Civil society organizations from around the world raise concerns with the objectives of the 2nd Global Conference on Agriculture,
Food Security and Climate Change held in Hanoi, Viet Nam, 3-7 September
In view of the deadlock in the WTO talks, governments
could take actions now to begin negotiating the terms of a limited role
for trade in achieving food security, rather than to continue to advance
complete market access for transnational agribusinesses at any cost, writes Karen Hansen-Kuhn.
Forty years after food activism took off around the globe, corporatism is stronger than ever. But so is the grassroots push for control over our work, land, and seeds, say Frances Moore Lappé, Raj Patel, Vandana Shiva, and Michael Pollan in an exchange in The Nation.
In the developed world, where many of the environmental and social costs of food production are absent at the checkout, we are eating beyond our means. To create resilience and sustainability, ‘consumer choice’ can no longer drive the system, argues Jeremy Harding.
In response to a new wave of overseas farmland acquisitions, the World Bank is promoting a set of principles to guide responsible agro-enterprise investment. Civil society groups and analysts argue that voluntary measures should not be used to legitimise these so-called ‘land grabs’.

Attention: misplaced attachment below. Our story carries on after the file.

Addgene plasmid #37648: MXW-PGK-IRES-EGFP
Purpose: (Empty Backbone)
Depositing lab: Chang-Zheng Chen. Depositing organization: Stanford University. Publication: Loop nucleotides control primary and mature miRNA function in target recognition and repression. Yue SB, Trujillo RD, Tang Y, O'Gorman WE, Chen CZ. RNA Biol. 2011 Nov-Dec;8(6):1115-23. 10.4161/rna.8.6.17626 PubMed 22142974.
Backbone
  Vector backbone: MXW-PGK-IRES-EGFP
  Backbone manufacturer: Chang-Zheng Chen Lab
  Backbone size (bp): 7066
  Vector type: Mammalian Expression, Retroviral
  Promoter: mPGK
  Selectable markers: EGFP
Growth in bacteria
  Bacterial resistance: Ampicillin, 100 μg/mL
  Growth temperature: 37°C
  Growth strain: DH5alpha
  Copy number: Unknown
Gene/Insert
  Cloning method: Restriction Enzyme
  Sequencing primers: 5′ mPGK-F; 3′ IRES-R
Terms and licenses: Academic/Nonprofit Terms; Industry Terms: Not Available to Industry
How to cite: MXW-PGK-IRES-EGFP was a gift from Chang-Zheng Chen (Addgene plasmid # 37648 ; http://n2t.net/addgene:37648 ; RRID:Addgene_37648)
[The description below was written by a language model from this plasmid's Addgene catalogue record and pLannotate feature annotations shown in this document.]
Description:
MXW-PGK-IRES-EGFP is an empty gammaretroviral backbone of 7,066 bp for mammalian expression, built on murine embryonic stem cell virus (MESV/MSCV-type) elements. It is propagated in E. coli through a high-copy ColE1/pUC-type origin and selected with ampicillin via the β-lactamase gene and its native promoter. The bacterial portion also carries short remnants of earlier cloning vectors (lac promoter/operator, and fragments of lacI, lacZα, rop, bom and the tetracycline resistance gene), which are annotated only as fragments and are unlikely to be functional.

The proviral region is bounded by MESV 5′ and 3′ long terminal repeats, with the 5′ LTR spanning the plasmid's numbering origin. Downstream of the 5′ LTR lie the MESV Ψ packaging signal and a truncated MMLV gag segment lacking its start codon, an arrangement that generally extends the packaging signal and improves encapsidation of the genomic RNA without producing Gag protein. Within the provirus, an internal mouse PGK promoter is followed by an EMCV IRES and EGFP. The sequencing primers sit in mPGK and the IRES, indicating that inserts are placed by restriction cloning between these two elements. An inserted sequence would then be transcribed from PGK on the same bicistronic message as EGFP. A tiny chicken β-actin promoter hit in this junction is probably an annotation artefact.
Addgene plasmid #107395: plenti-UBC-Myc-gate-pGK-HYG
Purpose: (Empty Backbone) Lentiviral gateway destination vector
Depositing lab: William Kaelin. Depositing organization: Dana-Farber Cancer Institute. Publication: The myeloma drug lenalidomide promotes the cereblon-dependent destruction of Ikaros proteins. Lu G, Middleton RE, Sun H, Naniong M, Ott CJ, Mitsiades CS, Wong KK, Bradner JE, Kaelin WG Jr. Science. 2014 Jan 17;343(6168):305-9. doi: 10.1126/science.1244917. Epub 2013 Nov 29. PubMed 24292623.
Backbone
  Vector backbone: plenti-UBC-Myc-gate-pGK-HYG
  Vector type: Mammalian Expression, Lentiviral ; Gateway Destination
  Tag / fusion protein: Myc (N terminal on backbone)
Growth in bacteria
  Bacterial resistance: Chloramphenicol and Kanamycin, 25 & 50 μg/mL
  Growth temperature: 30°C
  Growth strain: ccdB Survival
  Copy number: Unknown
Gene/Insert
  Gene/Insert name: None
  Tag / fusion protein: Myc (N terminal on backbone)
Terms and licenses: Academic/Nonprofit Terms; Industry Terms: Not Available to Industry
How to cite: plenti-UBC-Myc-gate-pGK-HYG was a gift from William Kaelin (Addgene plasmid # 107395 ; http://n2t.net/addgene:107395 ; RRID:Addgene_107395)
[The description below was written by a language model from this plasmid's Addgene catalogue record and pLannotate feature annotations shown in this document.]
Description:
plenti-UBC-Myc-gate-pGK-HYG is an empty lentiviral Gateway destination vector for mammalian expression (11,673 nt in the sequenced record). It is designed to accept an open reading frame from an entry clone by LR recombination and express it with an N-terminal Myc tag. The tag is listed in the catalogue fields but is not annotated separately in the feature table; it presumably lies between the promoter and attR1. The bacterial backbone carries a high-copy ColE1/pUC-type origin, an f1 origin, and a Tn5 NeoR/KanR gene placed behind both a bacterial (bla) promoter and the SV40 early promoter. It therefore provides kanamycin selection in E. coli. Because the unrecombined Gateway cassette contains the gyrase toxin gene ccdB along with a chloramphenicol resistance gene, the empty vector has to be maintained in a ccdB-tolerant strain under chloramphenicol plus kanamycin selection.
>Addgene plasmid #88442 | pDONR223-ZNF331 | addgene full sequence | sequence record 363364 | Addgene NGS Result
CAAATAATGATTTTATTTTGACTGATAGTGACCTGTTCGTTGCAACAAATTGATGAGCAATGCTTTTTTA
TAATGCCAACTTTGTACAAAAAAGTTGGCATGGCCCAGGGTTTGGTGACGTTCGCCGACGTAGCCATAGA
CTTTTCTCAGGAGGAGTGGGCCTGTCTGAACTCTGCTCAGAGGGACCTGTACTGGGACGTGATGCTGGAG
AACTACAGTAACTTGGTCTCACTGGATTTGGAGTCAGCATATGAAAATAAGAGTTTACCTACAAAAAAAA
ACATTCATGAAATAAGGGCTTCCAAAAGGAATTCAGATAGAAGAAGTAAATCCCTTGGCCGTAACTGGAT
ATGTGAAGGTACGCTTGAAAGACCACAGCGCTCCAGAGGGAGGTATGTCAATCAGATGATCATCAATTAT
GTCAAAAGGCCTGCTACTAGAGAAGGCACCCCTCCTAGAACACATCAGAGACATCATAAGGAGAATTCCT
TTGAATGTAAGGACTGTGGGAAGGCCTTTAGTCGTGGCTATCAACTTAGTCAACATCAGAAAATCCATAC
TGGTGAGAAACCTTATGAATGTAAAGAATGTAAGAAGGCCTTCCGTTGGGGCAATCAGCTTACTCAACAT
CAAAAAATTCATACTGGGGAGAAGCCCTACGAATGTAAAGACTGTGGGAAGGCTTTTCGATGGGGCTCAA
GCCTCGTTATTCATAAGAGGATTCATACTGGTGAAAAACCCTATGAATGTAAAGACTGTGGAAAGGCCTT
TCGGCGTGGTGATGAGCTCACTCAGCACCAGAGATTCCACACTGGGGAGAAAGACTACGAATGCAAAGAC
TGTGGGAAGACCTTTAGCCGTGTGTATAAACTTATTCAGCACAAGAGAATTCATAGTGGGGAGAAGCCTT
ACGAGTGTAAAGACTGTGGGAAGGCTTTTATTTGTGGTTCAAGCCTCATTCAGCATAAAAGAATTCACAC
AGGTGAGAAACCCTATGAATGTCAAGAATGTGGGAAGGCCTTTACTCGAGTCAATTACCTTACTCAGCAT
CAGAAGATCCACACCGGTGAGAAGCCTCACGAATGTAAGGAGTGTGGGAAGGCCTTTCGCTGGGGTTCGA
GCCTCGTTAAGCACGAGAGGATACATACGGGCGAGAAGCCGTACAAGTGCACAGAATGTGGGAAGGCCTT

Producing an ever-larger volume of agricultural commodities will not
address the systemic fragility in our food system. To address the structural causes
of hunger, governments must place human rights at the centre of any response to
the global food crisis, says Olivier De Schutter.
Agricultural policies prescribed by industrialised countries
have led to a food system dominated by private interests. But in
the context of achieving global food security, maximization of international
trade and corporate profits should not be the dominating forces, writes Daryll E. Ray.